Self-Storage in the South-Central States: Real Estate Snapshot

Michael L. McCune Comments

Barnhill: In the past two months, we’ve seen a slow and steady increase in occupancies. Rental rates are holding, but with more concessions. The delinquencies are about the same as before, although more collection effort is required. The average occupancy for these areas is around 85 percent. With all this said, a few submarkets are depressed and offering steep concessions. Some overbuilt submarkets have an average occupancy as low as 50 percent.

Cerruti: Rental rates are being pressured. Occupancies are falling, and delinquencies are on the rise. None of these are drastic, but rather a natural occurrence related to our present financial situation.

Comiskey and Owens: For the most part, occupancy has remained fairly stable, depending on the season. I’ve heard of a lot more rental concessions now than in the past.

Grisanti and Helline: The established facilities are showing little, if any, increase in vacancy. For newly built facilities, occupancy rates are slow to increase. The bottom line is established facilities are doing fine, and new (or expanded) facilities are slow to fill.

Keys: While the capital markets are in turmoil, operating storage facilities are holding steady. Our data indicates only a modest decline (less than 5 percent) in income on a macro basis (the product of occupancy and rental rates). Despite the economic downturn, demand for storage space has not significantly declined. Delinquency rates, however, have risen from 2 percent to 3 percent to closer to 5 percent and need to be managed more diligently.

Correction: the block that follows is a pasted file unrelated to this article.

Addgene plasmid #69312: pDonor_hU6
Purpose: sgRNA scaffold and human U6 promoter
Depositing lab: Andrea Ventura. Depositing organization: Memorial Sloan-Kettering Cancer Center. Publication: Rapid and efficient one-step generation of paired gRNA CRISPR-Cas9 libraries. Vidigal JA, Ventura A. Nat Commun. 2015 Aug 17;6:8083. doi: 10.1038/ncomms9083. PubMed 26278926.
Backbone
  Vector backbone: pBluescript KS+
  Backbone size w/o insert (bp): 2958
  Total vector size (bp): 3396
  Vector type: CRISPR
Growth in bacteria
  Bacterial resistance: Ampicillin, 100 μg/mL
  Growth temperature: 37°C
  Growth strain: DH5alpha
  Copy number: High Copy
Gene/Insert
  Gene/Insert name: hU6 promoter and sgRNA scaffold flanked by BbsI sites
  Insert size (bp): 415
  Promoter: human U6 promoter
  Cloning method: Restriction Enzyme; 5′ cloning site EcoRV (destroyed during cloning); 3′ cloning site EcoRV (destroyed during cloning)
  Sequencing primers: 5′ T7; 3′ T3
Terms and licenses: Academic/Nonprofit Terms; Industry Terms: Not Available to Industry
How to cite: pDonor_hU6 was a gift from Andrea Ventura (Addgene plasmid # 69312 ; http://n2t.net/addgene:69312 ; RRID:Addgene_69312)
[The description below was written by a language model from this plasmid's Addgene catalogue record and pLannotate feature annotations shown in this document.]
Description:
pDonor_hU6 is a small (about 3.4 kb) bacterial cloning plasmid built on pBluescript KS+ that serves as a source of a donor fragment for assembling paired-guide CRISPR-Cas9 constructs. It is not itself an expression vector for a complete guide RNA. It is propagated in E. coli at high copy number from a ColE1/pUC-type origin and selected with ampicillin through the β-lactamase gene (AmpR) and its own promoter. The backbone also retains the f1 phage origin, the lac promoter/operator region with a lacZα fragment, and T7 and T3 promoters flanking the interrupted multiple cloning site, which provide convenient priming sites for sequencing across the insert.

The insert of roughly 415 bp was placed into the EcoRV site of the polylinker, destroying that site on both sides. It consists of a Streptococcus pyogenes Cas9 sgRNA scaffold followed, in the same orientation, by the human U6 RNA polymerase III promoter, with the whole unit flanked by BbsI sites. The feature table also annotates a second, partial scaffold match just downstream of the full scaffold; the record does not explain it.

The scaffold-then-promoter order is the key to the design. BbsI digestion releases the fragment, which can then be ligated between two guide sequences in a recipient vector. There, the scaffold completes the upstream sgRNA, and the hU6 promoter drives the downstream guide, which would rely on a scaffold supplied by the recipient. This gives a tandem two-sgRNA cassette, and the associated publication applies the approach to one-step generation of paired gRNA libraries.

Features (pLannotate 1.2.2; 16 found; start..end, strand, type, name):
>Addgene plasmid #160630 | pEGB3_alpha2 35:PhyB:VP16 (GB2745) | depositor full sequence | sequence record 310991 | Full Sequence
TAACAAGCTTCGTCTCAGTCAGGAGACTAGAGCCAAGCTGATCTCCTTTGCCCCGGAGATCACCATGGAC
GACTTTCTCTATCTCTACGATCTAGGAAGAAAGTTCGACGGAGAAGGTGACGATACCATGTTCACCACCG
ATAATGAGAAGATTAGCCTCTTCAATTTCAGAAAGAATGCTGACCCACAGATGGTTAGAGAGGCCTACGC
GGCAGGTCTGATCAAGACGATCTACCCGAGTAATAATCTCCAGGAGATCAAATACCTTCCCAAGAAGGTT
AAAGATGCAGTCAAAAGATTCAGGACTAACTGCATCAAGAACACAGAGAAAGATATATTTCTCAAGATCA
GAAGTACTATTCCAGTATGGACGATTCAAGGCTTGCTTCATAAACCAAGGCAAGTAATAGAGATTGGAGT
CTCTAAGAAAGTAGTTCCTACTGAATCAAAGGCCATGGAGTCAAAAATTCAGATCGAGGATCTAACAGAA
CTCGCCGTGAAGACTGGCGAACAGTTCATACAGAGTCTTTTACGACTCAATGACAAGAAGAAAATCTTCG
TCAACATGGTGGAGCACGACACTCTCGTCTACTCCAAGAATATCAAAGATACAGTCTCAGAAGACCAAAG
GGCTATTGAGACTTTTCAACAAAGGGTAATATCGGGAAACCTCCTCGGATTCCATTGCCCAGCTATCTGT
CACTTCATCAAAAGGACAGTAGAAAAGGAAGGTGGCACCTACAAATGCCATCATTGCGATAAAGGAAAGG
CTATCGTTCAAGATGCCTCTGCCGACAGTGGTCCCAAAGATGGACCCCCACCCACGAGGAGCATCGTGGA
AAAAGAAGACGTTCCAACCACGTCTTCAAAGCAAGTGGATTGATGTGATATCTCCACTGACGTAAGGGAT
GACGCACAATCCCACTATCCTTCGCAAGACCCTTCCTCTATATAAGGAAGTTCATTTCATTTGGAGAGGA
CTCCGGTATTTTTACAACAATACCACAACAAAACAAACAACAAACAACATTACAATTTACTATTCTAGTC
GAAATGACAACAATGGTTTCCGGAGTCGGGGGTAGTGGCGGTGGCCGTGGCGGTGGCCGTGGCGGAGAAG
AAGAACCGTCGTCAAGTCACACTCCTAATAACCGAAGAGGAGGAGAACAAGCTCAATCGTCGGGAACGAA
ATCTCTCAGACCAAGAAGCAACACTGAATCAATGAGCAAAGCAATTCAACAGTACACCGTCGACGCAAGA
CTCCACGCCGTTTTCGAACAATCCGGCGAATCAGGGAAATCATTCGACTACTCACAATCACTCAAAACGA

Lehmbeck and Procter: We are seeing occupancy on the rise. Vacancy is declining, with steady rental rates and low delinquencies.

Minker and Trahant: Overall, occupancies have been holding relatively steady. It’s hard to attribute any decrease to the economy because the winter months are typically slower. The majority of the facilities in our market have not raised rates in 12 months. However, there is the expectation that tenants at old rates will be increased slightly in the coming months.
 
What are the detriments to overpricing a facility for sale?

Barnhill: It may discourage a potential prospect from even taking a serious look at it. Once they review the initial numbers and determine that it’s overpriced, they’ll move on to the next deal without taking a closer look. It may also cause a buyer to determine that the seller is not at all serious about selling.

In some cases, potential buyers are afraid to even make an offer for fear they may insult the seller. When a facility is overpriced, it tends to stay on the market, becoming “stale,” and giving the impression something is wrong with it.

Cerruti: Overpricing, simply put, equals, “Will not sell.” Two years ago, a buyer might of had 10 facilities to evaluate and had to act quickly. Now, he has 100 facilities in front of him, and all are begging him to put an offer on the table. If a facility is overpriced, it won’t even warrant a second look. There are too many investment options right now.